Monday, November 19, 2012

Tourists at the Colliseum

Mr Tabubil and I have just returned from three weeks holiday – a week in Holland, so that I might see a bit of his country and meet his family, and two weeks together after that in Italy.  Right now, we're in Rome.

Most tourists are reasonably sensible people, but the loopy ones are beautiful to behold and a joy forever.  I present for your delectation two parties overheard outside the coliseum:

Party A stepped out of the Metro, into the glare of the sunlight reflected off the bulk of the marble, and spake thusly, in west coast American accents:
“Whoooah, that is HEAVY.  Dude, it’s like…. all made of STONE, man.  Did they, like, lock people up in there or something?  Man, what kind of religion WERE those people? WHOOOOOAHH.”

Party B was a woman and her increasingly exasperated husband, picking their way across the rutted travertine cobbles around the base of the Arch of Constantine:
“I assure you, darling, that ‘back then’ these cobblestones WERE quite smooth!”
“Are you SURE?”  The wife asked suspiciously. “They were REALLY old-time people back then.  How do you KNOW that they knew how to build a proper road?”
“….But…. They built the Coliseum!  The forum!  The Palatine Hill!”  The husband was almost crying with frustration.  “They’re right there! You can see THEM!   I THINK they knew how to build a little road!”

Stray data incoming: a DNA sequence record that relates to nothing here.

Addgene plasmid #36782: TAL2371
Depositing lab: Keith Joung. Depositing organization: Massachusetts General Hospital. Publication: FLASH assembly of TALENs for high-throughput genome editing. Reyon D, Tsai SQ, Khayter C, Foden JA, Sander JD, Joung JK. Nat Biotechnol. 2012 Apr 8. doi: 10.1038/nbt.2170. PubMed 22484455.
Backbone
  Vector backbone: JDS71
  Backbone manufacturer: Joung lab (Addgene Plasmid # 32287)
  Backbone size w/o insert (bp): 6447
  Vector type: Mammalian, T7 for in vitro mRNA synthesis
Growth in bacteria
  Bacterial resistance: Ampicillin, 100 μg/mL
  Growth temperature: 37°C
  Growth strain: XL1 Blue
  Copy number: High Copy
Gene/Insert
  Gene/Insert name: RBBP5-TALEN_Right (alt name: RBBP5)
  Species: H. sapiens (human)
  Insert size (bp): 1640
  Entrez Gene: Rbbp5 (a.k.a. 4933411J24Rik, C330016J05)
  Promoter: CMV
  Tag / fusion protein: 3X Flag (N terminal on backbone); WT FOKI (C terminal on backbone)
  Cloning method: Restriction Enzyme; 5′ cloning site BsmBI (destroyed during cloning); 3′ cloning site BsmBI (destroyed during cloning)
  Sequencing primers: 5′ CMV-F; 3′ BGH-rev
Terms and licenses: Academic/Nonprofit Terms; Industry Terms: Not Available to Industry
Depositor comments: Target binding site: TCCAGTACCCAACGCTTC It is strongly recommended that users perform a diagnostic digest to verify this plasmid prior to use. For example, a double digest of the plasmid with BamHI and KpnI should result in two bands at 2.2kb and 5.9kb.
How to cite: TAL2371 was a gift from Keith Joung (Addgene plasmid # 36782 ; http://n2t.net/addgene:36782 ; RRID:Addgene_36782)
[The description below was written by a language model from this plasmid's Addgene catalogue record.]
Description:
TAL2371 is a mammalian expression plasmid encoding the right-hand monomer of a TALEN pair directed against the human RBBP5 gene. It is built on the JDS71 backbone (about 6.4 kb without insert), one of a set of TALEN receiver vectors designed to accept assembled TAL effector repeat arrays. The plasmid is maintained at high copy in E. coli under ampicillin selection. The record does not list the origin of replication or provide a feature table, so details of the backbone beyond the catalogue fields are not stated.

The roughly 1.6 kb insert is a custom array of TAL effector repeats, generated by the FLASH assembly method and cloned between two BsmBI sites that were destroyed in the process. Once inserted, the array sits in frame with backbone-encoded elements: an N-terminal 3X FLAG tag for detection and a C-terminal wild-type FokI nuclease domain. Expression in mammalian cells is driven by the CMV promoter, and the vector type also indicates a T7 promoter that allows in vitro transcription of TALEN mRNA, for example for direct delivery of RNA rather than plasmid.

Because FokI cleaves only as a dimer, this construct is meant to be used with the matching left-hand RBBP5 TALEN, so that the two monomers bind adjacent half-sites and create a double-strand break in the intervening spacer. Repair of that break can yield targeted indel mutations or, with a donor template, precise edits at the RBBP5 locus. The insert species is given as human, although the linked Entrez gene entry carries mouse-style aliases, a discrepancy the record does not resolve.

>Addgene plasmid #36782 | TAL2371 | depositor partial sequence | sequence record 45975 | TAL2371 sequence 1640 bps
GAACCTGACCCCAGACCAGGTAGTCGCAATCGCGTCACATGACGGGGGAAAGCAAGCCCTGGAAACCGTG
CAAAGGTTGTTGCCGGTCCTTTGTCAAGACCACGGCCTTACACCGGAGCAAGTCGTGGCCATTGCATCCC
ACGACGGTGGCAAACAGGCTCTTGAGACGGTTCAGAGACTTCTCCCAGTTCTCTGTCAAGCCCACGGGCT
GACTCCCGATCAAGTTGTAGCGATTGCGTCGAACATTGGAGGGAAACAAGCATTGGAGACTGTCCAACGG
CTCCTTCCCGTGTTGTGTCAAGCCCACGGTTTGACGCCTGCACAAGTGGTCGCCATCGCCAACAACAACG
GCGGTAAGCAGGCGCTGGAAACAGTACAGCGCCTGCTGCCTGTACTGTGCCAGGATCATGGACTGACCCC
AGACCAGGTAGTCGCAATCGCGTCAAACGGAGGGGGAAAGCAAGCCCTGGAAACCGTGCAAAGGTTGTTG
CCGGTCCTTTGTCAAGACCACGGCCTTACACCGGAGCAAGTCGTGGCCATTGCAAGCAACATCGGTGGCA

From his wife’s expression, she was not convinced.

Passing ahead of the dear darlings, we walked into the bowl of the coliseum and hitched rides with English and Spanish language-tours and learned a lot that we didn't need to know about the inventive cruelty of Roman Theatrical Impresarios.
If any of it is actually true.  One hears rumors.  And quite a few militantly revisionist historians.

Sure, the old lady isn’t looking her best, but she’s been through an awful lot – almost two thousand years of spectacle, earthquake and fire, her outer layers being quarried away to build baroque rome – the splendid miracle of her is that after all that time and tribulation she still packs on hell of a punch. 

Mr Tabubil couldn’t have given a toss about the torrid historical horrors – he was just plain THRILLED by the building.
“We’ve seen enough churches – it’s time for some history! History that just happens to be built really big and buttressed.  I like engineering, okay?"

At the end of the afternoon we walked from the Coliseum into town, past the monument to Vittorio Emanuele, the first king of the United Italy.
The Vittorio Emanuele monument is an enormous construction, and to many reputable and critical eyes, a double sin against both history and good taste.  But I liked it. 
Erected (and that’s the only word – take it as you will) in 1911, the great big THING is a semi-circular Corinthian colonnade, with an enormous winged goddess driving chariots along the roof at each end.  The colonnade sits on four or five tiered pediments of white marble - carrara marble, not the humble workaday travertine with which the ancient Italians built Rome! 
There are even a couple of eternal flames burning in braziers out before the front gate.

It is very Victorian –if a couple of decades too late for the appellation: grandiose, cheerfully pretentious, and historically revisionist.  It is vast and majestic and it glitters in the sun.  It is what Ancient Rome SHOULD have looked like.  It is Gladiator, and Ben Hur and Spartacus and the Arch of Constantine and the Baths of Caracalla and the Coliseum when it was new.
It is utterly... utterly... satisfactory, as a symbol of an Italy reunited, after a thousand and a half years of tumultuous division.